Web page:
India’s jewellery market
Dhanteras, the first day of Diwali, is a day for celebrating wealth. Devotees light the first lamps of the festival of lights to welcome Lakshmi, the goddess of prosperity, into their houses to bless them with fortune for the year ahead.
Usually falling between mid-October and mid-November, Diwali is one of the most important dates in the Indian calendar, and as they celebrate, Indians buy gold. Today, India is one of the largest markets for gold jewellery, which has a complex and central role in the country’s cultures.
In India, gold jewellery is a store of value, a symbol of wealth and status and a fundamental part of many rituals. In the country’s rural population, a deep affinity for gold goes hand in hand with practical considerations of the portability and security of jewellery as an investment. This, in part, explains how India’s appetite for gold defies market conditions: despite a 400 per cent rise in the rupee gold price over the last decade, gold demand from Indian consumers continues to grow.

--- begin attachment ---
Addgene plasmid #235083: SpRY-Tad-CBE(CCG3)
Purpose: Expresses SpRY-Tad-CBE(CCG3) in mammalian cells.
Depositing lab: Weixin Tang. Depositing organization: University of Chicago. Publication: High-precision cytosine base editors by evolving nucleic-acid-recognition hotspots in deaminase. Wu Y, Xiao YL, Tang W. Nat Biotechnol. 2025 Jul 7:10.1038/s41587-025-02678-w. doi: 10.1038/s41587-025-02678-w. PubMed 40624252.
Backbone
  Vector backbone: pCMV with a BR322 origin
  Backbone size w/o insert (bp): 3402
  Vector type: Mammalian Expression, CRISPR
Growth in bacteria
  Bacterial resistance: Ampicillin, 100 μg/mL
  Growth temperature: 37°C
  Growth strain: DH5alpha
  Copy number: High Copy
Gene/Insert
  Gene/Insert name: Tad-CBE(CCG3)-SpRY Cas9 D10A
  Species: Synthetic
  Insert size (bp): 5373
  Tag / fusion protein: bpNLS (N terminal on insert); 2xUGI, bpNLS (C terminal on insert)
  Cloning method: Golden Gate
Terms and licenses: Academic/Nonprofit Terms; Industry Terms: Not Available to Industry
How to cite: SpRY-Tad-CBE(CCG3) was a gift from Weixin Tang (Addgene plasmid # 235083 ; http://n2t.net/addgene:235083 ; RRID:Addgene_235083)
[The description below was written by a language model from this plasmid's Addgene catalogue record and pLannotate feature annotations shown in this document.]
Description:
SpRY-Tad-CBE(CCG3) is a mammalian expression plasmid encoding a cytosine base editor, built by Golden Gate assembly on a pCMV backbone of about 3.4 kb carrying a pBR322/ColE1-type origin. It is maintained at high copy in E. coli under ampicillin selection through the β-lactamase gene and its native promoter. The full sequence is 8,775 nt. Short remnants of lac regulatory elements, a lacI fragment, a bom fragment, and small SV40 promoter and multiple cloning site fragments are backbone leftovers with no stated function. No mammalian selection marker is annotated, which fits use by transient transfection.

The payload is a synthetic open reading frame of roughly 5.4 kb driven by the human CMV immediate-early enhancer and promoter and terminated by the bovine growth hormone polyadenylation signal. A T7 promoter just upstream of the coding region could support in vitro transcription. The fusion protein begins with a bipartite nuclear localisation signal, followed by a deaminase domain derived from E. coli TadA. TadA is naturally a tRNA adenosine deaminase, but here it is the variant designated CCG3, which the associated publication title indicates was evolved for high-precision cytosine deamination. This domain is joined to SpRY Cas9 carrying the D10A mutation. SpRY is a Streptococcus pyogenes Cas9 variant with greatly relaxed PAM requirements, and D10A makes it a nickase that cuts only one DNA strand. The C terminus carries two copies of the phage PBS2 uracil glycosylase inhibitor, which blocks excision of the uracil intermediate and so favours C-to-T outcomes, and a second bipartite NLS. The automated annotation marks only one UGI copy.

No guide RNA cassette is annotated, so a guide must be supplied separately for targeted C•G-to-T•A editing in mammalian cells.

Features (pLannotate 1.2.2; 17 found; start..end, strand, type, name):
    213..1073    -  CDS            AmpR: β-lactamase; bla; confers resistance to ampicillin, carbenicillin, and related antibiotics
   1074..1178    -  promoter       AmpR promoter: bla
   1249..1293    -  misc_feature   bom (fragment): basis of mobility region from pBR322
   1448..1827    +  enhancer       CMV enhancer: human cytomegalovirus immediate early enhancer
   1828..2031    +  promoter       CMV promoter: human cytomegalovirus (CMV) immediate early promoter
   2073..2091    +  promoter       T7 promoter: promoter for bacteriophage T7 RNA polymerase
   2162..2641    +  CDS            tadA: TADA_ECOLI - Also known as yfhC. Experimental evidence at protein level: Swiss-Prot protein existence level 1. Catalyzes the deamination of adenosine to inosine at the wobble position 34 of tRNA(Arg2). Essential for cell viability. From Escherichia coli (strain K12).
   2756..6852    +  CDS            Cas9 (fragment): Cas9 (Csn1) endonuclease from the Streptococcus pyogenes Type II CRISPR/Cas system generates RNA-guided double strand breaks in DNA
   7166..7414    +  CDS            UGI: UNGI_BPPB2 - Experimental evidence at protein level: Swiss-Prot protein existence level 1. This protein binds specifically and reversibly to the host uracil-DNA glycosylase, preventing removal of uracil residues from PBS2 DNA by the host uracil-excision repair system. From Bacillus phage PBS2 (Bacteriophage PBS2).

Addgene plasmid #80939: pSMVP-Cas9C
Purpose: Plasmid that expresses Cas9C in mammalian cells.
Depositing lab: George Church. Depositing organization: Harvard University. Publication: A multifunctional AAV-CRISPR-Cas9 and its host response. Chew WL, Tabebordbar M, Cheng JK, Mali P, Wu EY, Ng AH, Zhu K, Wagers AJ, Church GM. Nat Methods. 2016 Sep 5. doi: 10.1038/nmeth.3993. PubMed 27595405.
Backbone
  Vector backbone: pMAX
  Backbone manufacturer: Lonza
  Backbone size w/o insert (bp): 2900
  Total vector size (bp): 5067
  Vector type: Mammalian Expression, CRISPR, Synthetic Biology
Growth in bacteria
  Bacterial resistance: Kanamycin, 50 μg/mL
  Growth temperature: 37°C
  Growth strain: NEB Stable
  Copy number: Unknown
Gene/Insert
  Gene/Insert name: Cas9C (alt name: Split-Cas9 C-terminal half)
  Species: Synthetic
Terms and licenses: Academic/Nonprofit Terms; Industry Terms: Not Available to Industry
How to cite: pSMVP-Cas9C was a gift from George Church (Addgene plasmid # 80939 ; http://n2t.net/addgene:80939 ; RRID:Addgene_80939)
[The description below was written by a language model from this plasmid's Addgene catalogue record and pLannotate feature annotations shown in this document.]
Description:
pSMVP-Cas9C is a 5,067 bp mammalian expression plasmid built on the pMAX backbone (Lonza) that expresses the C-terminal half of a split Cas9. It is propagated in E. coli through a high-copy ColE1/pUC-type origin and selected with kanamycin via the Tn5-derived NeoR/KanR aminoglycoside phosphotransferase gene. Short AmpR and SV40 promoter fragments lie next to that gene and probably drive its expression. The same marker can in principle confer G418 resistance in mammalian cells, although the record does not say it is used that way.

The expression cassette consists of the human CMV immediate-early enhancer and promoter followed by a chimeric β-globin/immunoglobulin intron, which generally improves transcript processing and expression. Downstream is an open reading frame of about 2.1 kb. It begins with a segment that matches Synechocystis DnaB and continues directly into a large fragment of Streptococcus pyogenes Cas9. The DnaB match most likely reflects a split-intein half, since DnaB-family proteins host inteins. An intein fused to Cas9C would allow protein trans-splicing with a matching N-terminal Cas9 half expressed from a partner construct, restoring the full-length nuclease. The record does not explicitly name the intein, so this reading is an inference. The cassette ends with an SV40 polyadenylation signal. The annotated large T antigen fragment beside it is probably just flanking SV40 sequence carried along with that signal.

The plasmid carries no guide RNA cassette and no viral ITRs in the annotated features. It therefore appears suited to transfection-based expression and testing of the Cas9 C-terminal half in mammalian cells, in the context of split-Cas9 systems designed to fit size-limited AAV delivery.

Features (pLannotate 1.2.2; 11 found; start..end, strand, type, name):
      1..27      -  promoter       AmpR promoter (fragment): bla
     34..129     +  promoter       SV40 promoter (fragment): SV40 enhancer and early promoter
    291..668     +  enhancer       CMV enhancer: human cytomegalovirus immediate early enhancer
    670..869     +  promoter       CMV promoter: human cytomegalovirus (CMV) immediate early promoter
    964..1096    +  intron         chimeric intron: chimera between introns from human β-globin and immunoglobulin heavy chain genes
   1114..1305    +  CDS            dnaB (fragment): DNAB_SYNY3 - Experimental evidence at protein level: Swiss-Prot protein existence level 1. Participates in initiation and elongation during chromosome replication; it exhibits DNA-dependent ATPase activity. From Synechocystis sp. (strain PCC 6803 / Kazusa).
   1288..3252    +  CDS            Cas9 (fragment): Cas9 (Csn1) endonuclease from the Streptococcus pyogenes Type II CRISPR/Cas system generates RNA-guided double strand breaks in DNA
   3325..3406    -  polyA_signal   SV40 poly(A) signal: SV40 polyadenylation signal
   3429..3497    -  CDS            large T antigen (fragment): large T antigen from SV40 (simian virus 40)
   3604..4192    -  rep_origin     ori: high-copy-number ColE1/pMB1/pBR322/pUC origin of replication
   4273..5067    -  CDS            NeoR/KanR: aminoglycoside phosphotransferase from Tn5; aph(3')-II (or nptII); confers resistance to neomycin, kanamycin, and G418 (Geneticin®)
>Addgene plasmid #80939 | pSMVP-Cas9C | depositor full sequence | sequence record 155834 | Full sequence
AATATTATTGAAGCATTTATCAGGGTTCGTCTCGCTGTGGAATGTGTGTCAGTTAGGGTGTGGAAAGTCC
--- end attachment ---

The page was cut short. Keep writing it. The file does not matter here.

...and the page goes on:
Gold is considered to be auspicious, particularly in Hindu and Jain cultures. The ancient law-giver Manu decreed that gold ornaments should be worn for important ceremonies and occasions. Across the country, regional festivals are celebrated with gold: in the south, Akshaya Tritiya, Pongal, Onam and Ugadi; in the east, Durga Puja; in the west, Gudi Pavda; in the north, Baisakhi and Karva Chauth.
Gold is central to more personal life events too. Gifting gold is a deeply ingrained part of marriage rituals in Indian society—weddings generate approximately 50 per cent of annual gold demand. Families begin saving soon after the birth of a girl, and the ‘Stridhan’, or gift of gold to the bride, gives her financial security once she is married.
Over the next decade, there are likely to be 15 million weddings per year in India, where more than half of the population is under 25.
India’s demographics are driving constant growth in demand, with over 140 million people coming out of poverty in the last 10 years in India, but the evolving structure of society is changing tastes too. Since the early 1990s, urban Indian women have been adopting contemporary designs for everyday use and wear. Younger, more affluent Indian consumers want pieces that are modern, yet reflect their heritage and culture; jewellery that expresses their new identity.